1. Aren’t there websites that teach maths already, like for example The Khan Academy?
    1. There are amazing websites out there that teach maths, yes. What Puluwan sets out to do isn’t to teach maths – it’s a tool to practice maths topics once they have been taught. Puluwan is as much for maths teachers as it is for students – and we believe there’s no substitute for a great (human) maths teacher.
  2. You seem to be committed to openness and free content – did you consider setting Puluwan up as a charity?
    1. Yes, and indeed this was the initial idea. However, charity trustees (who are responsible for the oversight and strategic direction of the organisation) cannot earn an income from the charity, and as I (Yohan) would like to make a living through Puluwan whilst still being responsible for guiding it, I decided that this wasn’t the right model, for now.
  3. Making students work through the tests using pen and paper seems very 19th-century.
    1. It is – there’s no getting away from that! Puluwan was built in this way for two reasons:
    2. We believe the value in a student’s maths work is not simply in achieving the correct final answer, but in the method used to arrive at it. Puluwan is designed as a tool to help teachers and tutors review their students’ paper workings in a more efficient way.
    3. Secondly – whilst many students in developed countries have computer rooms, tablets, and mobile devices; this is not the case in the developing world. Puluwan is a global initiative to help deliver maths education to teachers and students everywhere, and the pen and paper approach is something that most parts of the world won’t do away for some time yet!
  4. Why does the website use a Multiple Choice Question (MCQ) approach? This doesn’t effectively lend itself to maths.
    1. I totally, totally agree. The key principle behind Puluwan is to allow anyone anywhere to practice maths and get instant feedback on how they’ve done, saving time spent on marking. On this basis, we’ve started with a MCQ approach – rest assured that we are working towards having more flexible ways of entering and marking answers in the future.
  5. What if a student reviews the multiple-choice options and the answer they’ve worked out isn’t one of the options?
    1. Good question! We recognise this as a flaw in the MCQ approach and it’s certainly not ideal. The student would of course realise that their calculated answer was incorrect, and that they would either need to pick a random option or re-work their answer.
  6. Why aren’t the questions and options presented at the same time?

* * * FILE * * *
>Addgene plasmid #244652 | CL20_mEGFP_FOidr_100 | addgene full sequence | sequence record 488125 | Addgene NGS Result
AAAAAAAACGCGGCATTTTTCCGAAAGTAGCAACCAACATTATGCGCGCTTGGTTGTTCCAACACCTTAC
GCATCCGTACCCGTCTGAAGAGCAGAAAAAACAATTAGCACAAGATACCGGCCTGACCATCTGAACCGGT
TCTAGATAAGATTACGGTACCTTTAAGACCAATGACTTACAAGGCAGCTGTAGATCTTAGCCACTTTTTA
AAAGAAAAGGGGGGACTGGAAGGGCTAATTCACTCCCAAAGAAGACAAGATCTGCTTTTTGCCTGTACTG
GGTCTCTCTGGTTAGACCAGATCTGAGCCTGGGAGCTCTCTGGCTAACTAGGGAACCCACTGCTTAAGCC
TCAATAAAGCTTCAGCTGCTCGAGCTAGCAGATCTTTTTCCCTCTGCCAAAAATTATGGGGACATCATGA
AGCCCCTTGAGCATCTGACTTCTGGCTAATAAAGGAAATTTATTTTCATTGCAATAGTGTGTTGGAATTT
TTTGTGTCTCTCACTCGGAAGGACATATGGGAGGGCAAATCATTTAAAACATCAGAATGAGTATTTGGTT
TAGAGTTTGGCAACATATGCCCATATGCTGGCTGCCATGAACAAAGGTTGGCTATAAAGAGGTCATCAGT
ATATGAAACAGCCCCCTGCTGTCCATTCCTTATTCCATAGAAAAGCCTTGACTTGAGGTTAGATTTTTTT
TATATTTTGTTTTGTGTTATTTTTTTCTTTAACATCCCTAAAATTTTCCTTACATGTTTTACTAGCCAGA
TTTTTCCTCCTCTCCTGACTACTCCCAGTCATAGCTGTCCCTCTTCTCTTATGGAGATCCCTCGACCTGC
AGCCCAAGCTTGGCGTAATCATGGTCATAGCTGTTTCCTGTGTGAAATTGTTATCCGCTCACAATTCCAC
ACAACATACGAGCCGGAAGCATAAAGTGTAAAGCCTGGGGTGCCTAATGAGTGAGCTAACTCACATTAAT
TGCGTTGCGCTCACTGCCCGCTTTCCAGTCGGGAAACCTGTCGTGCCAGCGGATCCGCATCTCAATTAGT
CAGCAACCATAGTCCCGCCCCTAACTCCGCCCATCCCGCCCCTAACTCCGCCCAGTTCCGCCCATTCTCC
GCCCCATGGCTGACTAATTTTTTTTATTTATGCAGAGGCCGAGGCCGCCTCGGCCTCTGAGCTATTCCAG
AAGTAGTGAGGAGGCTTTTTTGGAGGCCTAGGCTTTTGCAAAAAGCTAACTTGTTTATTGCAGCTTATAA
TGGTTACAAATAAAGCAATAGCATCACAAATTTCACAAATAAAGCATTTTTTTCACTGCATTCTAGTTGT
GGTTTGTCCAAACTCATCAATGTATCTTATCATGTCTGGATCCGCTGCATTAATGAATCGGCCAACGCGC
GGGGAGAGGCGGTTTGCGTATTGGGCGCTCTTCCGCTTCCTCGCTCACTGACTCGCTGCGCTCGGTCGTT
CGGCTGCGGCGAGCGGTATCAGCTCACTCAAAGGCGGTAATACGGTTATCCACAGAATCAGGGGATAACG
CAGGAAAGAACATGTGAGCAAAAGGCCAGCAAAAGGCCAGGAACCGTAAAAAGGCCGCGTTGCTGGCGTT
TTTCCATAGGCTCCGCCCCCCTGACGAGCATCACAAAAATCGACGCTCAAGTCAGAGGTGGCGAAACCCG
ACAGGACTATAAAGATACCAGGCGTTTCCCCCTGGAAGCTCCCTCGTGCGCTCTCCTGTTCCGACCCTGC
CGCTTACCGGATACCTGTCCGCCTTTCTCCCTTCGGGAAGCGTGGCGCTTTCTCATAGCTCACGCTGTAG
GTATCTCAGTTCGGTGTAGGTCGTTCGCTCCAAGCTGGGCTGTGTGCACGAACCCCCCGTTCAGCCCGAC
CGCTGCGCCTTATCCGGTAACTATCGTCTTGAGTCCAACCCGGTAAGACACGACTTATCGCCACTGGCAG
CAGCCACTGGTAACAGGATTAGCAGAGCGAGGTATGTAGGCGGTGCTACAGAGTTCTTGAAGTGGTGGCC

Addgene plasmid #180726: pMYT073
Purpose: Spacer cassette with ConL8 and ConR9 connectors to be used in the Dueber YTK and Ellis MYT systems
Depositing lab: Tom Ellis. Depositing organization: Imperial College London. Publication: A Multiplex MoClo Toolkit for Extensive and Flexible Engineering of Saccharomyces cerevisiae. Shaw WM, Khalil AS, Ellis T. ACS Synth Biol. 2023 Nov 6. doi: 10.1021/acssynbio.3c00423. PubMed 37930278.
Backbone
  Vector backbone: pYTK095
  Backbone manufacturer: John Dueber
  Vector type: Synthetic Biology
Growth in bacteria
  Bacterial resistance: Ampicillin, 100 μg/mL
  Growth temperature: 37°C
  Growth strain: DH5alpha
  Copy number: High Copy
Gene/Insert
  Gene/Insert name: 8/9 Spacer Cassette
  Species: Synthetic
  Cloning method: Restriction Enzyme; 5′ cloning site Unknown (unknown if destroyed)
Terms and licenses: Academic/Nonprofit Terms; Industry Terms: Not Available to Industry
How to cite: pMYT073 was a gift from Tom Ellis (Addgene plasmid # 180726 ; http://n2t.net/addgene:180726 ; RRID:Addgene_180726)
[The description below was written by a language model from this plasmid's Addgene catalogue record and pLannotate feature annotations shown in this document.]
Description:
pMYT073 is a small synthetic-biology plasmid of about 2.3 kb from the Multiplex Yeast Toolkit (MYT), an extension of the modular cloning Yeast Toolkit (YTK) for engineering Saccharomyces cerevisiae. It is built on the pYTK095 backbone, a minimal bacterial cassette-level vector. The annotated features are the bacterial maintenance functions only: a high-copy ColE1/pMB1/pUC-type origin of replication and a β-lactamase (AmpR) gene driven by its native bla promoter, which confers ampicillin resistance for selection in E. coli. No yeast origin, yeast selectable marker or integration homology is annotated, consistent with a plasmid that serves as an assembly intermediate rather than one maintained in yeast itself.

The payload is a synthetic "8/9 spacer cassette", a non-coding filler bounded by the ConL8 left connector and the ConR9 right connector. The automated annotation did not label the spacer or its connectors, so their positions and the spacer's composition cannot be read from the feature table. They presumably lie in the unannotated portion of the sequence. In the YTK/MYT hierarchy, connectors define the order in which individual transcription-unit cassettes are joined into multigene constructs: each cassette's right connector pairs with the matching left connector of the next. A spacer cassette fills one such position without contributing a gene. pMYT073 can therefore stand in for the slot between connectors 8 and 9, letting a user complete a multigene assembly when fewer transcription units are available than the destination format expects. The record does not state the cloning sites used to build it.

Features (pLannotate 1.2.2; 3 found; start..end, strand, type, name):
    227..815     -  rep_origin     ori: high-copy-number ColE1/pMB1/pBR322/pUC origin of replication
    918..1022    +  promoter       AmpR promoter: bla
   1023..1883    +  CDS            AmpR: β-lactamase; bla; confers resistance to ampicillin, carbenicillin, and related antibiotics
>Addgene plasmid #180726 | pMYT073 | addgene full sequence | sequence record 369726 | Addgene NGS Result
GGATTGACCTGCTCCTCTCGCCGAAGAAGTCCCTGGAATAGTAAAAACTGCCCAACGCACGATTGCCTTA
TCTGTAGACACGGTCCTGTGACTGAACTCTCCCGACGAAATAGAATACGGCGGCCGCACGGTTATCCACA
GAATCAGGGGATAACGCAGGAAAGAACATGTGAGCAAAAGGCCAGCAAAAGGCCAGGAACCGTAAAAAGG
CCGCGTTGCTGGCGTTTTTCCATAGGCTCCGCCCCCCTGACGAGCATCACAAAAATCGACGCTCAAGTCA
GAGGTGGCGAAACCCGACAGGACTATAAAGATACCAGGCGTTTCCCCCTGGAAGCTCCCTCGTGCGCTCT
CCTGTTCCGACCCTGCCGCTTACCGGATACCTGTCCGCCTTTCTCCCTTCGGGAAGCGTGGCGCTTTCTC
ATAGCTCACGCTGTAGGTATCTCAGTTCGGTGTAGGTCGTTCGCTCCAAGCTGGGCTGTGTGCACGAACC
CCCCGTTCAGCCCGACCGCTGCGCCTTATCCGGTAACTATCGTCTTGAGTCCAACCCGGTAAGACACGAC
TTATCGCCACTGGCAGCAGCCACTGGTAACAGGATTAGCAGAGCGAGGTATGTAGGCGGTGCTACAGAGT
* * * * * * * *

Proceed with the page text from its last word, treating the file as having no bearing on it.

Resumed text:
1. Puluwan was structured like this to encourage students to work through the questions in their entirety, without being given an indication as to what the possible answers could be. In recognising that the MCQ approach was less than ideal, it was decided that a two-stage approach would reduce the impact of guesswork.
  7. Why does the website just cover maths?
    1. Because maths is what I (Yohan) know and love. There isn’t any reason that the process itself couldn’t be applied to other subjects, but for now, I plan to stick to maths because I believe that good education is a combination of passion for and knowledge of a subject… and I’m very very passionate about maths!
  8. What’s the point of all this if the content isn’t linked to or accredited by a national education curriculum?
    1. Good question. One of Puluwan’s objectives is to align our content to international educational standards – but not be linked to them. National curricula can change, but Puluwan shall remain an objective benchmark to assess global mathematical standards in a consistent way. In simple words – Puluwan should contain a comprehensive base of maths content which students of any age can use at any time anywhere, regardless of the exam qualification they may be studying towards, and the assessment levels and standards for each topic should remain the same.
  9. I’m a teacher/tutor and I want to use these questions as worksheets in my lessons. Can I?
    1. Of course – Puluwan’s maths content is released under the Creative Commons Attribution-ShareAlike (CC BY-SA) License.
  10. Why is the content all image-based? There are markup languages for maths content you know.
    1. I did a lot of reading about MathML, LaTeX, Eqn and so on way back when I set out to put this together, and at the time there wasn’t really consistent cross-browser support for them. The image-based approach was first-and-foremost chosen to build a prototype as quickly as possible with the limited resources I had available. I (Yohan) am very keen to explore how the accessibility of the site can be improved by moving away from image-based content, as part of the next big upgrade.
  11. Are you planning to make a mobile app for Puluwan?
    1. Yes – budget-permitting. Puluwan is very much a ‘maths homework’ sort of application, and whilst we wouldn’t encourage using a smartphone to work through maths questions, a tablet or phablet app would be something quite cool.
  12. Woah woah woah Yohan – is it “maths” or “math”?
    1. Hmmm. I don’t know, and I’m not really too precious about it. ‘Tomahto tomayto’ I say!